Dermott grew up in Western Australia in a ‘good family … never drunk or smoked or used drugs. They looked after us … Poor family … [but] made sure we always had a roof and food and that and they sent us to school and stuff’.
In the early 1980s, a teenage boy was brought into the extended family, and this boy raped Dermott ‘heaps of times. Threatened me as a kid … The family trusted him and I don’t know who else he’s done it to … he could have done it to every one of us’. Dermott didn’t tell anyone about the abuse because ‘I was scared when I was young’. The abuse started when Dermott was only four or five.
Dermott told the Commissioner that the abuse stopped when ‘I started getting into trouble, getting kicked out of schools’. He started smoking dope and drinking ‘probably when I got kicked out of primary school and stuff. Started hanging around older fellas’ and ended up in a number of juvenile detention centres.
When he was 14, Dermott was sent to a very violent detention centre. ‘Some of the officers used to bash us boys and stuff, you know, rough handling us. We couldn’t really stick up for ourselves.’ Older boys would often sexually abuse the younger boys in the showers. ‘It happened to me …heaps.’ The guards knew, but they ‘didn’t really care, you know’.
Although Dermott had a caseworker he could have talked to, ‘the older fellas were threatening me, you know. I was there on my own … I was too scared. I didn’t know how to come out with stuff like that’. Dermott told the Commissioner, ‘I still find it hard to deal with. That’s why I’ve been in jail all my life and in juvenile jails. I still don’t know how to deal with it’.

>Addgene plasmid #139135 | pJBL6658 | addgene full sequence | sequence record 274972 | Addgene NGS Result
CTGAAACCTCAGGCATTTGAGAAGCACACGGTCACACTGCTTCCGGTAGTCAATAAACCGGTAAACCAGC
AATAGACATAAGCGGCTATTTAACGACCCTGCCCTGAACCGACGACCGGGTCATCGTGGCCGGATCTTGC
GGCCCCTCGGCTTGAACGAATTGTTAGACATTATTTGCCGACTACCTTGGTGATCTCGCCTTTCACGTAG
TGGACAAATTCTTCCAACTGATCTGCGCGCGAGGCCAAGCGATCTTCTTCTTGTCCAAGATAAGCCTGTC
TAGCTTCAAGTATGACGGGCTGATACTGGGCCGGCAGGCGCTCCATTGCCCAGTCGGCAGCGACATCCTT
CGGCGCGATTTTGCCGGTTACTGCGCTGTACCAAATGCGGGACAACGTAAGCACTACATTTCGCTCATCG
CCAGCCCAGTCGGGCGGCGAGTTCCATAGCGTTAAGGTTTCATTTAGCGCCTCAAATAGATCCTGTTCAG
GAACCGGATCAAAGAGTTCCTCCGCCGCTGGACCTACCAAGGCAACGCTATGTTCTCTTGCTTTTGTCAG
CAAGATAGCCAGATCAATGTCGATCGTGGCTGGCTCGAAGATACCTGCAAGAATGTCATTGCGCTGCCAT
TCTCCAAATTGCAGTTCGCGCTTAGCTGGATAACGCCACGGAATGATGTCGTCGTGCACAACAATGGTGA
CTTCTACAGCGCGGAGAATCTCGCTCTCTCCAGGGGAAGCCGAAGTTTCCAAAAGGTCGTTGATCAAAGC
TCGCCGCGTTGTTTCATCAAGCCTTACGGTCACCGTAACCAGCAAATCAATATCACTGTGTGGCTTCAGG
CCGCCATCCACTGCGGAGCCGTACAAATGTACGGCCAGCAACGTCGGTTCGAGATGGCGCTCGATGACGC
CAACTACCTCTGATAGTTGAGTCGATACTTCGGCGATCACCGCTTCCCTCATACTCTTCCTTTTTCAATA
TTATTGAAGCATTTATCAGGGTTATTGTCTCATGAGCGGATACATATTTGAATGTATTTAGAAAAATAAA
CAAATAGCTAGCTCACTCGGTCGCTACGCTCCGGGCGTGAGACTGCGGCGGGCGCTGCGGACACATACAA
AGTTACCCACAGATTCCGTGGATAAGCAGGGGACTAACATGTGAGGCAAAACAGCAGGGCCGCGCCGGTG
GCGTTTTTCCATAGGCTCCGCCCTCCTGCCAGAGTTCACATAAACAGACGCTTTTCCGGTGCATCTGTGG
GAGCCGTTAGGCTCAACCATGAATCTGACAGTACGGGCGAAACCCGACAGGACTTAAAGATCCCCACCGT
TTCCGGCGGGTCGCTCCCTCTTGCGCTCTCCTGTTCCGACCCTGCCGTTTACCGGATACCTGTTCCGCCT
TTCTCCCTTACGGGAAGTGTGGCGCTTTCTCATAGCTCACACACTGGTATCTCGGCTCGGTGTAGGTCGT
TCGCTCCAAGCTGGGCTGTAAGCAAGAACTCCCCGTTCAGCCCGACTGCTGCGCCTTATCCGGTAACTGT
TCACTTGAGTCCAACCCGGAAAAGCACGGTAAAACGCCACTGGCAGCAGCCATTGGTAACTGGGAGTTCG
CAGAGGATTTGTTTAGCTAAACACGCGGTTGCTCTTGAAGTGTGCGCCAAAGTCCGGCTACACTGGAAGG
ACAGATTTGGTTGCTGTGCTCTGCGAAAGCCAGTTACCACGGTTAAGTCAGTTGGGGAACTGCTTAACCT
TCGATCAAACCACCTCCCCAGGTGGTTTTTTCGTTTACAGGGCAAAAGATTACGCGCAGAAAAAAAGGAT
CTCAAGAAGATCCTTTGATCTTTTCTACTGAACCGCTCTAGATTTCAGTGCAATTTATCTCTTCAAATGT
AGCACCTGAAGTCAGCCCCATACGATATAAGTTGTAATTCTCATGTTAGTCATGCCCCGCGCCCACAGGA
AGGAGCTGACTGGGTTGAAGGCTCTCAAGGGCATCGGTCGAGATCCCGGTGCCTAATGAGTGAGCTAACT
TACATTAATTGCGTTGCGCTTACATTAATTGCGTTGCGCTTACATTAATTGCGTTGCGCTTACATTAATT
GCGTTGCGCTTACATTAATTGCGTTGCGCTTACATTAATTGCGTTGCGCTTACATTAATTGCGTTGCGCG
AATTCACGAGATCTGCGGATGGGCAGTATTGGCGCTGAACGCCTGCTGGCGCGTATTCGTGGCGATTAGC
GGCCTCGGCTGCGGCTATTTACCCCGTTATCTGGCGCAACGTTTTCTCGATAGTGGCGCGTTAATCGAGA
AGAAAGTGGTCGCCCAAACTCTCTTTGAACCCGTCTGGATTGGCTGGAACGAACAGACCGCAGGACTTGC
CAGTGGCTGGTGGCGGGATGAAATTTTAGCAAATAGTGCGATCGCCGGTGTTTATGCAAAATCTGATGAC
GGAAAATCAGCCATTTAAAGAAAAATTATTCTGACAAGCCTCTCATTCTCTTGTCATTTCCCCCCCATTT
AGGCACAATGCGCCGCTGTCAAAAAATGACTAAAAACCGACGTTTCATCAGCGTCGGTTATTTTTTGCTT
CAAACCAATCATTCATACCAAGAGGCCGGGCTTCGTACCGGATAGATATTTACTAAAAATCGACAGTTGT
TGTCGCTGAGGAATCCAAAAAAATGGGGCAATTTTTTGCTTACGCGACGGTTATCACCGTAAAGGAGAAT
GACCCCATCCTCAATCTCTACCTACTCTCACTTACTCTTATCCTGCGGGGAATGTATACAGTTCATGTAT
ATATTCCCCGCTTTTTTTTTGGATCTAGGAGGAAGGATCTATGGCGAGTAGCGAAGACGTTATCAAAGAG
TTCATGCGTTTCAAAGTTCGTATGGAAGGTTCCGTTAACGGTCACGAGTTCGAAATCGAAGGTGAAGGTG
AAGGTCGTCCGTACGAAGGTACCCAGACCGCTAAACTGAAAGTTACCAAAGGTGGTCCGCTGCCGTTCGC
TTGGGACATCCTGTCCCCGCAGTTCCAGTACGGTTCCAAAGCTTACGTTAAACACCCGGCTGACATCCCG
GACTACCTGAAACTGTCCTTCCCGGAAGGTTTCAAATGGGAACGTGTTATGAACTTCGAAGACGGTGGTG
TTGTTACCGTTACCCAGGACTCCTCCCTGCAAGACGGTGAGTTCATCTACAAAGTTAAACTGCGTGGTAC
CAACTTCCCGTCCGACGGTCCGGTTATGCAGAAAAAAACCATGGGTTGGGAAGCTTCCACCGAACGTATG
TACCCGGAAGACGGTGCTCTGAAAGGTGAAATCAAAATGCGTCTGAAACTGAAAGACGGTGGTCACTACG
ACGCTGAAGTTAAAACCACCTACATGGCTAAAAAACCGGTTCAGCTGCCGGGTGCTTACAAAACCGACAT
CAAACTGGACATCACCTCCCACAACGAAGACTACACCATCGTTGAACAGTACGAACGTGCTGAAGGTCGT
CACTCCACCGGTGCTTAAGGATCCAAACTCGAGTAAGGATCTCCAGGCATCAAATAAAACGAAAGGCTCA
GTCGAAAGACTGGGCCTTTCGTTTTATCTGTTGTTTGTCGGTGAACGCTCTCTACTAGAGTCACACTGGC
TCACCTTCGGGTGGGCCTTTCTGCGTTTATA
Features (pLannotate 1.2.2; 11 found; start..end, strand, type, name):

Dermott suffers from depression and has attempted to take his own life many times. After going off the rails during primary school, he never learned to read or write. ‘I had to learn in jail. I’m still going to school now … I still don’t know how to understand some words, or spell, or …’
Dermott told his parents about the sexual abuse in his mid-20s, and this was the first time he had spoken to anyone about it. ‘I didn’t know how to talk to them about this stuff. I was always wanting to tell ‘em but … [then] I got stronger … I wanted to tell ‘em before something happened to them and they passed away, so they know … why everything went wrong in my life. Why I ended up in jail, in trouble and … trying to kill myself all the time.’
Dermott told the Commissioner, ‘I wanna see like so it doesn’t happen, what happened to us. For juveniles … when they go into them places, there’s gotta be people there can, you know, get the young fellas to be comfortable enough to talk to, so if they’re going through that stuff, they can come out with it and don’t be frightened, you know’.
Dermott believes that counselling could help children going through what he experienced. ‘You know, just to hear their little story and so they can let stuff out if they got something there they want to talk about.’ Although he has never had sexual abuse counselling in the past, he is now willing to seeking help.
Dermott told the Commissioner, ‘I want the government to pay for what happened to us young fellas there. Apology’s not going to sing for us, you know’.